Points are awarded, for example, according to whether the government has been successful in curbing corruption and whether corrupt officials have been prosecuted or punished. Corruption includes bribery, corruption, nepotism, embezzlement of public funds, effective prosecution of corrupt public officials, and effective integrity mechanisms in the public sector.
Eva Gebelinger, CEO of TI Austria stated, “The result is bad and real, nothing to be condoned. One of the main reasons is the announcement of national anti-corruption projects that have been announced but not implemented, including lobbying and party funding regulations. Serious allegations and scandals at the highest political levels are a big problem for the population’s confidence in democracy.
A board member of Transparency International Austria, Georg Krakow, said that the Council of Europe’s anti-corruption group found in 2021 that the Austrian government had satisfactorily implemented only two of the 19 recommendations issued in 2017. “In order to achieve the level required by TI- Austria in terms of anti-corruption measures and transparency, the government should exercise influence in several places.” Delays in FOIA implementation were an issue, with only the federal prosecutor being discussed and gaps in the lobbying and advocacy record identified, but the political will to improve was missing.
The trend of the Corruption Perceptions Index is steadily declining: in 2019, Austria still had 77 points. In 2021, 74 points was the worst result since 2014. While there has been a lack of the exemplary job in anti-corruption policies in recent months and years, “everyday corruption” has decreased dramatically over the past 10-20 years, according to TI Austria.
Denmark, New Zealand and Finland are in first place with 88 points. Austria also lags behind in the German-speaking region: Switzerland seventh with 84 points and Germany tenth with 80 points. Somalia, Syria and South Sudan are at the bottom of the list.
Justice Minister Alma Zadek (Al-Khidr) sees the necessity of working because of the arrangement. “Austria’s poor performance shows that we need to raise the bar against corruption,” she said in a statement to APA. Meanwhile, she referred to the draft prepared by her ministry to tighten the criminal code on corruption, which is currently being voted on by the coalition partner ÖVP. On the one hand, this should penalize the purchase of authorization. The same applies if a person promises illegal acts that harm the state even before an official transaction is conducted.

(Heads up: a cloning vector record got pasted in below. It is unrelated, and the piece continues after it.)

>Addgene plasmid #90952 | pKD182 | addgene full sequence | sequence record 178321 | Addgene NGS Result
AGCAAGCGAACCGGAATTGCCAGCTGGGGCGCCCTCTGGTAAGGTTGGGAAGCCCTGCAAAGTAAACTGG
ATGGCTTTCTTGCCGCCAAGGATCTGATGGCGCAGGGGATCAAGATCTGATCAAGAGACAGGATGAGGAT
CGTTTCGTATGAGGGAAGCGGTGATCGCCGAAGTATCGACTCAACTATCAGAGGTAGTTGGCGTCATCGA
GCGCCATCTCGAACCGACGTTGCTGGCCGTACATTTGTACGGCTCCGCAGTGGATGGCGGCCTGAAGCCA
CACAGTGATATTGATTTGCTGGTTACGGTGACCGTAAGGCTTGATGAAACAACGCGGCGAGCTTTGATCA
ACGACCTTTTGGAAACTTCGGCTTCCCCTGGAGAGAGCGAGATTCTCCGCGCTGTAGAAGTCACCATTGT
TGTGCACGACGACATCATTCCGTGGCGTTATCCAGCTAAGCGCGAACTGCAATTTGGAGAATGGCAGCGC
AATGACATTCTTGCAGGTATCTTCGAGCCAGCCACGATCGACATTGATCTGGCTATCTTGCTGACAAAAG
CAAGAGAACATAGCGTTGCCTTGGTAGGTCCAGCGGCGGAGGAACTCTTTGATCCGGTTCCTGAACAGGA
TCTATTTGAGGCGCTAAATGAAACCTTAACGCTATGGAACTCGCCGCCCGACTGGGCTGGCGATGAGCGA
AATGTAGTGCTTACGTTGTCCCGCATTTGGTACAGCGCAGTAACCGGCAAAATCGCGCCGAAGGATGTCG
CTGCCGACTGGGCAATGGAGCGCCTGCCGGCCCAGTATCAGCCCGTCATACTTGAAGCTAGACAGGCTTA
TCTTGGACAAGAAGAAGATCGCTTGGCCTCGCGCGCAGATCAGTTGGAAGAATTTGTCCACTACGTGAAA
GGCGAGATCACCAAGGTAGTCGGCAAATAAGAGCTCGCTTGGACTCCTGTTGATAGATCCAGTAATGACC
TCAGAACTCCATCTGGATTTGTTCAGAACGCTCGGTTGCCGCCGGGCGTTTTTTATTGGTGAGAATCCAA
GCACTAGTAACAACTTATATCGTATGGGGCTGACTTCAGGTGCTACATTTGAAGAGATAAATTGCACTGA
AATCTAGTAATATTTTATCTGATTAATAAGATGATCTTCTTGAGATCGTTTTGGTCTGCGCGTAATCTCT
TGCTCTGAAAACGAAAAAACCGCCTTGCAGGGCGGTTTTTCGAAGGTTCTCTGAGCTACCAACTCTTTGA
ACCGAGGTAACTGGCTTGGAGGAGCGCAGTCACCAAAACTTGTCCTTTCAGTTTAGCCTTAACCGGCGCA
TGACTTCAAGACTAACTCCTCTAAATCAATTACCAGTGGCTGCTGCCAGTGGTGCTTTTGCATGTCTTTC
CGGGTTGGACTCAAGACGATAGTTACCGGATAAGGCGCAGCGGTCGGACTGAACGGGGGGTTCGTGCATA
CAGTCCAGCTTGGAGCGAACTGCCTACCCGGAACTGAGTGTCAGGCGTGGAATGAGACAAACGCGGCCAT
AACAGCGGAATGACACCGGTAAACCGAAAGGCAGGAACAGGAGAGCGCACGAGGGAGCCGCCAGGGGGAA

The opposition saw the confirmation of their allegations against the government: SPÖ judiciary spokeswoman Salma Yildirim called in a radio broadcast to strengthen the judiciary. The president of the FPÖ, Herbert Kekel, sees “members of the Turquoise Order” as the main reason for Austria’s decline in the rankings. “Austria must finally tackle corruption firmly,” said Stephanie Crisper, chair of NEOS’s parliamentary group on the upcoming commission of inquiry.
In light of the new figures, official Austria has also been awarded a dubious honor with the Clean Hands Initiative. On Tuesday morning in front of the Federal Chancellery, “Only” the Republic awarded the “Silver Lubricant” award for “special achievements in the lubrication of political processes.” For this purpose, a small red carpet victory podium has been set up at Ballhausplatz.
Martin Kreutner, a participant in the anti-corruption poll, noted that recent scandals, such as new chats condemning corruption, were not included in the current ranking, which is why only the “silver medal” was awarded this time. This will not appear until next year. Ursula Pettner, a spokeswoman for the Clean Hands Initiative, emphasized that Austria was “very good” at corruption. The main problem is that such an arrangement is absolutely required.
“Food practitioner. Bacon guru. Infuriatingly humble zombie enthusiast. Total student.”